Finn has been expensive but does not deserve the chop
Middlesex bowler may miss the fourth Test but, argues his coach Angus Fraser, it is Paul Collingwood who should be dropped
Wednesday 22 December 2010
Andrew Strauss and Andy Flower have two positions to consider as they contemplate their side for Boxing Day. In the aftermath of the humbling defeat to Australia in Perth, Strauss was correct to state that there was no need for people to panic, but England's captain and team director do need to be flexible and ruthless with their decision making if they believe changes need to be made.
The two positions that need to be analysed are those of Paul Collingwood and Steven Finn, and the decision on one – Collingwood – will ultimately have an effect on the selection of the other. It is the position of Finn that is currently grabbing the headlines and if the selectors continue to pick Collingwood there is a strong case for the Middlesex fast bowler to be rested on Boxing Day.
Finn has performed better than anyone would have expected. He is on his first full England tour and is currently the highest wicket-taker in the Test series. Not bad for a 21-year-old. Finn is not, however, bowling as well as he can. He would admit that he has been slightly fortuitous to pick up the number of wickets he has – 14 – and he knows that he is conceding too many runs – 4.3 per over.
In a four-man attack a captain needs all his bowlers to be firing and Strauss currently has two – Finn and Graeme Swann – whose performances are variable. Finn's inconsistency is down to his rawness. He has not played a huge amount of Test cricket and will have bad spells. He has never experienced the physical and mental demands that an Ashes series brings, and these take their toll. In time consistency will come because Finn is a high-quality bowler. What he needs to do now is get back to bowling fuller deliveries and not to try and bounce batsmen out.
An orthodox finger spinner is always going to struggle a little when facing good batsmen on a true pitch and that is what Swann has encountered in Brisbane and Perth. In Adelaide, on a pitch that offered assistance to spinners, he showed his class by taking seven wickets and bowling England to victory. Swann has found it harder to find his length on the bouncier pitches of Brisbane and Perth. At these two venues the ball bounces higher, which has allowed Michael Hussey to play the pull and cut shot with confidence and regularity. At Adelaide, on a slower and lower bouncing pitch, more Swann deliveries would have skidded through to hit the stumps, which increases the danger of playing the pull or cut shot.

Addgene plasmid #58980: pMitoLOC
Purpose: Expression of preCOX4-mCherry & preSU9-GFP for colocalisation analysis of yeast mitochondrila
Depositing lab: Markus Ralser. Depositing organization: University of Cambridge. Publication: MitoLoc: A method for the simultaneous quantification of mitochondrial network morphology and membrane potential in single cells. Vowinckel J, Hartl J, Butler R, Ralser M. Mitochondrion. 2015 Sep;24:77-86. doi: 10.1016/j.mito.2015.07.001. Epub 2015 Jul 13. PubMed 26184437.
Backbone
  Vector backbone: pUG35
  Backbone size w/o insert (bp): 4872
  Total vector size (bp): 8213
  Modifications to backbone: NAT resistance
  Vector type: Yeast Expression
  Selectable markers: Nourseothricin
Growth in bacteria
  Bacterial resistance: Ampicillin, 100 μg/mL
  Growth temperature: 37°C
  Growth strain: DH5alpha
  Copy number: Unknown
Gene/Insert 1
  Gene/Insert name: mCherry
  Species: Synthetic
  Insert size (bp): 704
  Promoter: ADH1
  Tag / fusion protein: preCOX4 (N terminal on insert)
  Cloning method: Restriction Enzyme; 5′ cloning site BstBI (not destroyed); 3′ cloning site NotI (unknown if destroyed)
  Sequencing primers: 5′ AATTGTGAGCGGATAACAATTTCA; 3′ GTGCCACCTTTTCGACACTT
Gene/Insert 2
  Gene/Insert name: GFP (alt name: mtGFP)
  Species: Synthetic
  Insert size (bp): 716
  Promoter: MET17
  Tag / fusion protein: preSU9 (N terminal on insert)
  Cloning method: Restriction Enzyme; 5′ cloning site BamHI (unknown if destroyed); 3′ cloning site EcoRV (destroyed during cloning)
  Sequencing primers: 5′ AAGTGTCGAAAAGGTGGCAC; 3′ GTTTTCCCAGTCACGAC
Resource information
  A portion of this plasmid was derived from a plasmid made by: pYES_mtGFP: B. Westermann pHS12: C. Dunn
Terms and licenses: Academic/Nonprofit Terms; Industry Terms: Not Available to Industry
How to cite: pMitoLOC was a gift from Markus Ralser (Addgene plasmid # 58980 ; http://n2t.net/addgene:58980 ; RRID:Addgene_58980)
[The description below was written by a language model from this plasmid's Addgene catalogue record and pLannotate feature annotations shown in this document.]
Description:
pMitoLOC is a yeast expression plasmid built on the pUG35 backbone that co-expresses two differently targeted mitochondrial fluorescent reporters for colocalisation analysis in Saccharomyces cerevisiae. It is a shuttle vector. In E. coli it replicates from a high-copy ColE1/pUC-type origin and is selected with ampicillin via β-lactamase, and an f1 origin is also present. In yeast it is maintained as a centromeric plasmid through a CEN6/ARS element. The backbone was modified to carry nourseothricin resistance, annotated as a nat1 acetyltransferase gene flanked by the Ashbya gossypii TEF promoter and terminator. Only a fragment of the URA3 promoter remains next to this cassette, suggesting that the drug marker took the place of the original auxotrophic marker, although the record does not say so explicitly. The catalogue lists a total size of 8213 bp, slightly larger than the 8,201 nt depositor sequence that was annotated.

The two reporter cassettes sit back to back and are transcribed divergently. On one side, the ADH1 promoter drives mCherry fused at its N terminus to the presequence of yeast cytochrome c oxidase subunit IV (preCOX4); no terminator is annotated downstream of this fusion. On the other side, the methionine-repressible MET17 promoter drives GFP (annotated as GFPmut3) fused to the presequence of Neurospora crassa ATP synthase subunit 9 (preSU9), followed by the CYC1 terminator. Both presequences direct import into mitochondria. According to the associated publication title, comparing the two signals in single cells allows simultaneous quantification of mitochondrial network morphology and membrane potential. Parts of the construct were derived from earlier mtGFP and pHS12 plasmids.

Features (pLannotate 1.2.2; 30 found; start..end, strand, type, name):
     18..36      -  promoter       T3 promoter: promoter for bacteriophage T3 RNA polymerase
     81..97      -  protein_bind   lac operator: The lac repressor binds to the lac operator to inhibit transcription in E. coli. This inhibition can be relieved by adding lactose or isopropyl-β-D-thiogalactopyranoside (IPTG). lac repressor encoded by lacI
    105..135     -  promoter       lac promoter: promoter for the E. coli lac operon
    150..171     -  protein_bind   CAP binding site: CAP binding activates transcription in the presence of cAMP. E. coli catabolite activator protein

If the bounce of a pitch can be trusted good batsmen will be more positive. In Brisbane and Perth combined, Swann bowled six overs more than he did in Adelaide, yet in those two Tests he conceded more than 100 runs and took just four wickets. And it is the nature of the pitches that will continue to affect Swann's potency.
With a spinner whose impact is variable, Strauss needs his seamers to be on the spot and this is where Finn has struggled. His inconsistency has given Australia an outlet, an end to attack, which has helped them to recover on at least three occasions.
Finn, however, could be accommodated in a five-man attack and this is the route I believe they should go down. A five-man attack gives a captain many more options when he is out in the field and it can forgive a bowler having a bad day or a wicket-taker who concedes too many runs.
If England were to choose this option, which Flower has already stated they will not, Collingwood would be the player to make way. Collingwood has many qualities as a person, batsman and fielder – the catch to dismiss Ricky Ponting was something special – but his main job is to score runs, and that is something he is not doing. Moving Ian Bell up to No 5 in the batting order makes sense no matter whether Collingwood plays or not.
In his last 12 Test innings Collingwood has had eight single-figure scores and struck just 184 runs at an average of 15.33. His record against Australia is modest, too. In 14 Tests he has scored 762 runs at 31.75, and if the 206 he scored at Adelaide in 2006-07 is removed his average drops to 24.17.
Matthew Prior, who has struck only 49 runs at an average of 16.33 in the series, is also in need of a score. Prior was rattled in Perth – why else would you react the way he did when he was dismissed by Peter Siddle? – and he along with several other members of the side need to refocus.
The England dressing room after Adelaide seemed confident bordering on cocky, and they had plenty to say to Ponting and his players in Adelaide and on the first day at Perth. There is nothing wrong with having the odd word so long as it is controlled and it doesn't become an obsession that distracts you. You also need to be able to take the same sort of comments when they come back at you – which they will.
The behaviour – the sprinkler dance – and talk – "Can I have your phone number Mitchell?" and "We can leave Australia unbeaten" – has provoked an Aussie response and Ponting's side hit England hard in Perth. At the end of the third Test England looked rattled and they need to regain their composure.
Despite the defeat at the Waca, England appear to be the better side, even though they are yet to play the most consistent cricket. England have posted the two highest and two lowest totals of the series. They have also struck five of the eight hundreds scored and put together four of the six hundred-partnerships. Three of the top four wicket-takers are English, too.
Australia, meanwhile, have compiled eight of the 12 fifties scored and have the three best innings bowling analysis. Picking the winner from all this is impossible. Initially I thought the series would be a 2-2 draw, now I haven't got a clue, which for the sake of sport is just what you want.